Long-term unemployment a threat to EU project, says advocacy group

Social Justice Ireland report shows Ireland strong on higher education, weak on tax take

Challenges: an EU flag flies outside the European Commission  in Brussels. Photograph: Jasper Juinen/Bloomberg

Challenges: an EU flag flies outside the European Commission in Brussels. Photograph: Jasper Juinen/Bloomberg

 

Confidence in the European project is being undermined because people see the EU as giving priority to economic issues over social challenges, the director of Social Justice Ireland (SJI) , Seán Healy, has said. He was speaking ahead of the publication of a report by the advocacy group which, he said, showed a very worrying trend in long-term unemployment, with 11 million people in Europe categorised as such.

The report urges the introduction of a guaranteed minimum income, large-scale investment programmes, labour market measures to support the unemployed, moves to combat tax evasion, and a shift to a social investment approach.

Quoting EU statistics, the report says that while unemployment in the EU has been falling since 2013, it is only very recently that long-term unemployment has begun to fall.

Figures in the report show that unemployment as a percentage of the active population was highest in Greece in 2015, the year of the latest figures in the report, and lowest in Germany. Ireland is shown as 11th from bottom of the EU countries.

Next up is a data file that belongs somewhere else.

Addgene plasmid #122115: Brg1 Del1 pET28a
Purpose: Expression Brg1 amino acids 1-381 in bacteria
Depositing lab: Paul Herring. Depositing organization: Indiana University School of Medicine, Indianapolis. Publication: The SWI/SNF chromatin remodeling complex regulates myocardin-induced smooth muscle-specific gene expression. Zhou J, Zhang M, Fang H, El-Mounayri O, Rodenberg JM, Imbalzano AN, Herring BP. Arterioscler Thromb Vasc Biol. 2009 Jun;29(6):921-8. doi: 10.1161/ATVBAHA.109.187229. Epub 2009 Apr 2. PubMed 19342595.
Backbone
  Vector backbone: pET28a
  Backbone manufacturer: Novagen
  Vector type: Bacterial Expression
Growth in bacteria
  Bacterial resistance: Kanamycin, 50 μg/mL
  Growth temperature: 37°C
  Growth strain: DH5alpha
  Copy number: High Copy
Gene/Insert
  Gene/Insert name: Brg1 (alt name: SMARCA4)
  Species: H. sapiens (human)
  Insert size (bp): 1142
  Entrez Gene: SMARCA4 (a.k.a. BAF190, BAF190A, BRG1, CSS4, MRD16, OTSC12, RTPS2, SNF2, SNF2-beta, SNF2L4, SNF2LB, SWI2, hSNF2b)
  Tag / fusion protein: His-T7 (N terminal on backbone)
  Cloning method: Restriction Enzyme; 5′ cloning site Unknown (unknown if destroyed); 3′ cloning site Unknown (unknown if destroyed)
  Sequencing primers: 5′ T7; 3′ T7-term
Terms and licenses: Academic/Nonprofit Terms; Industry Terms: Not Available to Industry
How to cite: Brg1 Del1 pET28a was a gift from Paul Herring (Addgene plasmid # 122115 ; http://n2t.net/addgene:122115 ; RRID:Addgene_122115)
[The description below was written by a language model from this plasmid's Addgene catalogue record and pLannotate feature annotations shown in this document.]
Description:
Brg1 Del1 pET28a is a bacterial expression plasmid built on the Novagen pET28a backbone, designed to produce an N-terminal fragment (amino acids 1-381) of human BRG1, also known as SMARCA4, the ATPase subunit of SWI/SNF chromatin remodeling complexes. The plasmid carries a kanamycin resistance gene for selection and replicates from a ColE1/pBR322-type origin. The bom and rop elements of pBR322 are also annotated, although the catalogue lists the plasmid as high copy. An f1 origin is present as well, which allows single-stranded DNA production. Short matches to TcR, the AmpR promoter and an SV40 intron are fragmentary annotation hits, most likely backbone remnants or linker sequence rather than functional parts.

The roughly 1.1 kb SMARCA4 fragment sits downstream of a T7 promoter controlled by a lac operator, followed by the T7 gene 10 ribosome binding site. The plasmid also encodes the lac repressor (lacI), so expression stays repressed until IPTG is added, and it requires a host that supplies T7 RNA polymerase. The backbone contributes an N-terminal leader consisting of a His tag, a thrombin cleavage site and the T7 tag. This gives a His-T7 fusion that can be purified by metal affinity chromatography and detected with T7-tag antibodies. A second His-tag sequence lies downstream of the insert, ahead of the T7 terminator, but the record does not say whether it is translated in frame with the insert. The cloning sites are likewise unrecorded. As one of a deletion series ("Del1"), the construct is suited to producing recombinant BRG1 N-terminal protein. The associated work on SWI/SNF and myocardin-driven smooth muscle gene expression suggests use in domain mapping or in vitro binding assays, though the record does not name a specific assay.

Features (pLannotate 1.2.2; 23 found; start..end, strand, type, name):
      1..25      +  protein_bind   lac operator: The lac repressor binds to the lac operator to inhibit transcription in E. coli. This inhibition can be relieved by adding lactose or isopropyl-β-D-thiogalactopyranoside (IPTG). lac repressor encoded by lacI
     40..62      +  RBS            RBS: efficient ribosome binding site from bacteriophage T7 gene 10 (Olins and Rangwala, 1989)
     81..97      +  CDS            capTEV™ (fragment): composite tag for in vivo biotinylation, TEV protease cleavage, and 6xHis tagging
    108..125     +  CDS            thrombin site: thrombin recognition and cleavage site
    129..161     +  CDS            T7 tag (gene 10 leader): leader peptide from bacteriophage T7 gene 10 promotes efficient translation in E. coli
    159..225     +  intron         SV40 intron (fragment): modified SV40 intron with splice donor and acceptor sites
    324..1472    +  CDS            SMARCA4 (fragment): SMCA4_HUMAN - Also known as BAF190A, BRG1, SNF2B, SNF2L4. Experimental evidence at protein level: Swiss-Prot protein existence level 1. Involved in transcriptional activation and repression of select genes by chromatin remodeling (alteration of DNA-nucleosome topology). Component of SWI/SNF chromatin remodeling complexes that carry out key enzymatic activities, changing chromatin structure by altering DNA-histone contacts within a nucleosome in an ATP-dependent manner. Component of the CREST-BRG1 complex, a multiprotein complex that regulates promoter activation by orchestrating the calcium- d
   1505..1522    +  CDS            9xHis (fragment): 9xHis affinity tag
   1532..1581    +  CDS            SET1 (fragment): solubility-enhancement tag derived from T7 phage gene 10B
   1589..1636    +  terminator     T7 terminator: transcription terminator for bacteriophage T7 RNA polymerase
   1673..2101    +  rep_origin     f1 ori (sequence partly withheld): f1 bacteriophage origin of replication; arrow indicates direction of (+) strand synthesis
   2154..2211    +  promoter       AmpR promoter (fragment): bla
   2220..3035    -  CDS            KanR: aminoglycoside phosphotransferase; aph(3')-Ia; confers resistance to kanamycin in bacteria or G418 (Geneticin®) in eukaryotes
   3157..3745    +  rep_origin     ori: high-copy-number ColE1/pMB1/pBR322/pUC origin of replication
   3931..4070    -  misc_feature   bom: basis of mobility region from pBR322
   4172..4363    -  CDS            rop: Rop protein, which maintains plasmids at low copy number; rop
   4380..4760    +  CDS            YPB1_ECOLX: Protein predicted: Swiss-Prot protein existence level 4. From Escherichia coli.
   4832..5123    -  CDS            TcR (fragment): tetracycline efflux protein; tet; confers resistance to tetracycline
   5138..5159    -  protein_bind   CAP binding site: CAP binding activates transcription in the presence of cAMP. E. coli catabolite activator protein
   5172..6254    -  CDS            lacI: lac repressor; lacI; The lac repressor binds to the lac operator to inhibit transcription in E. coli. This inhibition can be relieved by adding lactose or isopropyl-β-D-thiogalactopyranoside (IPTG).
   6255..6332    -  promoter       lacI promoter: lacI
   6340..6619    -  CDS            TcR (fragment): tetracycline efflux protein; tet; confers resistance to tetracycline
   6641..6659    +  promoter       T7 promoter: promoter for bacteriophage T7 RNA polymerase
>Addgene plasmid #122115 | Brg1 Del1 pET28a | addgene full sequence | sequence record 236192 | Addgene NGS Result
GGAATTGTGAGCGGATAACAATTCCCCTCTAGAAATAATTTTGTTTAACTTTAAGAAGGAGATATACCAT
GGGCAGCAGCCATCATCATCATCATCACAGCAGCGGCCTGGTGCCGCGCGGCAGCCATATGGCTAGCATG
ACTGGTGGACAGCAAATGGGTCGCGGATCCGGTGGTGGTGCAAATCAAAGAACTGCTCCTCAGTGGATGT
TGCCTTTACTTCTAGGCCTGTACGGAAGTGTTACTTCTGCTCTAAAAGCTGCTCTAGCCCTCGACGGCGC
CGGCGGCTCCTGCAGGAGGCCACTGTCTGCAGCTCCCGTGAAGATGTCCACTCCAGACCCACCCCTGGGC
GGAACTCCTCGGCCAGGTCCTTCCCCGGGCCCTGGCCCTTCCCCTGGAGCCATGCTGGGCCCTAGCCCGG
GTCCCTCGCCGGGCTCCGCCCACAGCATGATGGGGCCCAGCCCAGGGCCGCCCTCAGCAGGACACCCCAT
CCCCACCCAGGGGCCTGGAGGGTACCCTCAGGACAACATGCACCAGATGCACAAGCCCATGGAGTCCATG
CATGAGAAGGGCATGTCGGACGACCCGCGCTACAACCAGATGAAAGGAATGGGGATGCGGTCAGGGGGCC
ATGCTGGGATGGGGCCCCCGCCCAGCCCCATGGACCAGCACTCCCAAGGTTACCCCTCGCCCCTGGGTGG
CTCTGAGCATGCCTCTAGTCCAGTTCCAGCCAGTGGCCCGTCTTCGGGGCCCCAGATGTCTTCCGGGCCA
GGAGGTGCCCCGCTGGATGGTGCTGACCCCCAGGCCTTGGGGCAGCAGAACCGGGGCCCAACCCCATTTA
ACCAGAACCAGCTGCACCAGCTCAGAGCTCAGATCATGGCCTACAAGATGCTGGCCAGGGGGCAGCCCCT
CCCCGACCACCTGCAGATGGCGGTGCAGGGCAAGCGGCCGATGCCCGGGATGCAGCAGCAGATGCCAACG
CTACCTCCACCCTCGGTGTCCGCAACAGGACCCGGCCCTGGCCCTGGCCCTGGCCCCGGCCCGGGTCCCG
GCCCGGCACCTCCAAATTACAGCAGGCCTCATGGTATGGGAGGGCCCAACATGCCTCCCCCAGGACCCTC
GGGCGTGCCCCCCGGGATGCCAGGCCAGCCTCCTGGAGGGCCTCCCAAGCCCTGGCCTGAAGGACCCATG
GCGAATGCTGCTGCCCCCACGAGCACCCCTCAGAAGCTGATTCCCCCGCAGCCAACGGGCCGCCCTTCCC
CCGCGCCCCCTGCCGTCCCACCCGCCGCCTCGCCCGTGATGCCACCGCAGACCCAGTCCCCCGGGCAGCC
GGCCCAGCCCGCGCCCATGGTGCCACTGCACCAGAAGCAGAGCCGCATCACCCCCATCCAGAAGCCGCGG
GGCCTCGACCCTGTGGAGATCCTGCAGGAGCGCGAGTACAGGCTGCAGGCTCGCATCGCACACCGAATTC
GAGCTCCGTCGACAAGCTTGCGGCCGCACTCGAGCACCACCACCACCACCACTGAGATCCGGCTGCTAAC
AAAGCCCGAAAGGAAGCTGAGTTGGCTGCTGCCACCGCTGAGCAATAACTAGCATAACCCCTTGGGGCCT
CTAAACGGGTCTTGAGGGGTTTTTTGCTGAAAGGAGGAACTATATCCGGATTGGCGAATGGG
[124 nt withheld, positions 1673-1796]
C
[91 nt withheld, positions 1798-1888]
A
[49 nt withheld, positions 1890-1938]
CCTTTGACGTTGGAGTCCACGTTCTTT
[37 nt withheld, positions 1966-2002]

The figures in the report also show that Ireland is among the best countries in the EU in terms of the percentage of the population in their early to mid-thirties who have completed third-level education.

In terms of tax take as a percentage of gross domestic product, the report quotes Eurostat as showing Ireland, at 30.5 per cent, being significantly below an average of 40 per cent across the EU in 2014.

Dr Healy said economic recovery had yet to be experienced by large numbers of people in Europe and that long-term unemployment is one of the continent’s main challenges.

Societies are being faced with profound questions of public policy based on emerging technologies, the changing nature of work and the differential impact on various demographic groups, he said.

The best-performing states in the EU have been those with ambitious and efficient social policies as a central part of their growth model, said SJI research and policy analyst Michelle Murphy.

“These countries have a total tax take well above the EU average and provide more opportunities for every individual to participate broadly in things like education, health services and the labour market,” she said. “They are also some of the most competitive countries in the world, including Sweden, Denmark and the Netherlands.”

Inequality brought the risk of a breakdown in social cohesion both within and between countries, she said.